If you are a small business owner, it's likely that you already possess expert knowledge in the products or services you provide. Just as likely, however, is that you are less knowledgeable when it comes to designing a 401k for your employees. While a 401k is fairly straightforward once it is put into place, choosing the best possible one for your business will depend entirely on your professional and financial goals. Instead of settling for an arbitrarily designed plan, keep the following things in mind as you work to design your own.
The first thing you will need to consider as a small business owner is the parameters of employee eligibility. Many employers allow employees to enter the plan as soon as they begin working, while others may prefer to restrict eligible contributions in certain ways, such as age or length of tenure. If your business is part of an industry or sector that regularly experiences high turnover, for example, then you may want to opt for stricter terms of eligibility. Conversely, more generous terms are often attractive to potential employees where their services are in demand.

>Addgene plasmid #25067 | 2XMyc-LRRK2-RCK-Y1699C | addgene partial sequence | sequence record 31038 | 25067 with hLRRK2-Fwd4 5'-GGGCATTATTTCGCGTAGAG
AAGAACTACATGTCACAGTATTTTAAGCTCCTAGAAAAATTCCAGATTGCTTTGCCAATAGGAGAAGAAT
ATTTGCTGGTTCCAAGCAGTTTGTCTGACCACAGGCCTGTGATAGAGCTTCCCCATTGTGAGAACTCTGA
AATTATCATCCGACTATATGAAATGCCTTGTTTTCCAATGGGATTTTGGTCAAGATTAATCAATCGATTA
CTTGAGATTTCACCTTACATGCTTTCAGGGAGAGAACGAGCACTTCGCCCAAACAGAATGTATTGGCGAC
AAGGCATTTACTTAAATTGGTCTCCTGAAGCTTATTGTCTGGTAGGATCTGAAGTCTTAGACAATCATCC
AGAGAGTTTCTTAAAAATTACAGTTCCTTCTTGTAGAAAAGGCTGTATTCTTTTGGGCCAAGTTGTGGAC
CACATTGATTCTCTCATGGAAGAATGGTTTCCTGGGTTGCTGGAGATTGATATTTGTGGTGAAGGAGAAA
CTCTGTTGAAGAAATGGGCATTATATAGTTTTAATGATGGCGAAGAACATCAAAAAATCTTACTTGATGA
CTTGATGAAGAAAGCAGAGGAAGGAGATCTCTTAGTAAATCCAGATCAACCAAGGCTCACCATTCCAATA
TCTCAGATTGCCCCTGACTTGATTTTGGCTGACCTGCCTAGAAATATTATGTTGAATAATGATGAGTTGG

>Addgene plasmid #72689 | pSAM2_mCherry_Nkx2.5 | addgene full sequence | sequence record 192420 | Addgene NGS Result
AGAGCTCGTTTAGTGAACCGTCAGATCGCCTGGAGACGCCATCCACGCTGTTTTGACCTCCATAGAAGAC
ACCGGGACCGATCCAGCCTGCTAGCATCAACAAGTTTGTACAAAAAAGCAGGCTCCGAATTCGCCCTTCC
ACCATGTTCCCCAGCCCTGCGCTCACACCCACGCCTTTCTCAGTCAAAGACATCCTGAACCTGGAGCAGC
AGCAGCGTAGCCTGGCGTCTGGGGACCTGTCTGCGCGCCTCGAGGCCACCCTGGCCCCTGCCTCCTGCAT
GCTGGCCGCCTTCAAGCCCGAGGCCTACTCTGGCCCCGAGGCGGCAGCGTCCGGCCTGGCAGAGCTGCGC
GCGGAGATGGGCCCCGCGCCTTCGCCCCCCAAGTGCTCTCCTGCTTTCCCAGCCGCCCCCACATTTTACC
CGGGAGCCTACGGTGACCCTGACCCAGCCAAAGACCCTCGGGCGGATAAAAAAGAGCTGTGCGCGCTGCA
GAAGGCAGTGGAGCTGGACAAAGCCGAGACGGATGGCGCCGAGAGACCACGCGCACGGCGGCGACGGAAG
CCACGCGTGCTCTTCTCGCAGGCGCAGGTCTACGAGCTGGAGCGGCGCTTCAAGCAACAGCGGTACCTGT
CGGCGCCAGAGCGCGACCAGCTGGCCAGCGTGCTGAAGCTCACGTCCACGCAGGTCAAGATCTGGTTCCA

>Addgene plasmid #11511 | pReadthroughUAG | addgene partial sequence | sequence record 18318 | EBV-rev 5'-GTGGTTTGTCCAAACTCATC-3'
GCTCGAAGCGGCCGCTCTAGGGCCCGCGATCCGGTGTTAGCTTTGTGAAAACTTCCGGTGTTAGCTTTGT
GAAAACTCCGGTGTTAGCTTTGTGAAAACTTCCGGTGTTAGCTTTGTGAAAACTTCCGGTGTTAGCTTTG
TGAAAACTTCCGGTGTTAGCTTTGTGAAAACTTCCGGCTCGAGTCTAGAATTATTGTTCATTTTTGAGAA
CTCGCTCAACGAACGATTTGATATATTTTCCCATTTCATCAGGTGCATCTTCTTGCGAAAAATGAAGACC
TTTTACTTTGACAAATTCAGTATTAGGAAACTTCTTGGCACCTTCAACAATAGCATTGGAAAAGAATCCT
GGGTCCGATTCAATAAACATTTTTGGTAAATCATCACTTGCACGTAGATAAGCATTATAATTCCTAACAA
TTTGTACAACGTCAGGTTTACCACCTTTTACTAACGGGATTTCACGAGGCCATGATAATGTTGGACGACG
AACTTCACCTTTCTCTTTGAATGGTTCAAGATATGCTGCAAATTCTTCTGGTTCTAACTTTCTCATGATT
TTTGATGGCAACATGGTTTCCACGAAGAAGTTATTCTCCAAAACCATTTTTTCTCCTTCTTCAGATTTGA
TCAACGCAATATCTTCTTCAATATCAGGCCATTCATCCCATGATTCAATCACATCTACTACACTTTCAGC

There are different kinds of contribution schedules and ways to approach them, but many small businesses who make talent attraction a priority favor matching contributions. If you and your team are leaning toward offering matching contributions, then you will also want to discuss the match rate and whether or not this rate will vary from year to year. Furthermore, if you do plan for the rate to vary, you will want to make the basis for it clear to employees who are participating in the plan. Long-term employees value clarity and transparency when it comes to contribution schedules.
Another thing to consider is how the vested portion of the 401k will be distributed to employees once they leave their position with your company. Most plans feature automatic lump-sum distributions, so that the employee receives the total amount of their vested portion all at once. However, this is far from the only option available. Your business may prefer to design a plan in which a plan's funds are distributed in regular installments over a defined period. Some small businesses design plans in which employees who are nearing the age of retirement can have their plan's funds distributed to them while still employed. While this is less common, it is yet another part of 401k plan design that often goes overlooked by small business owners.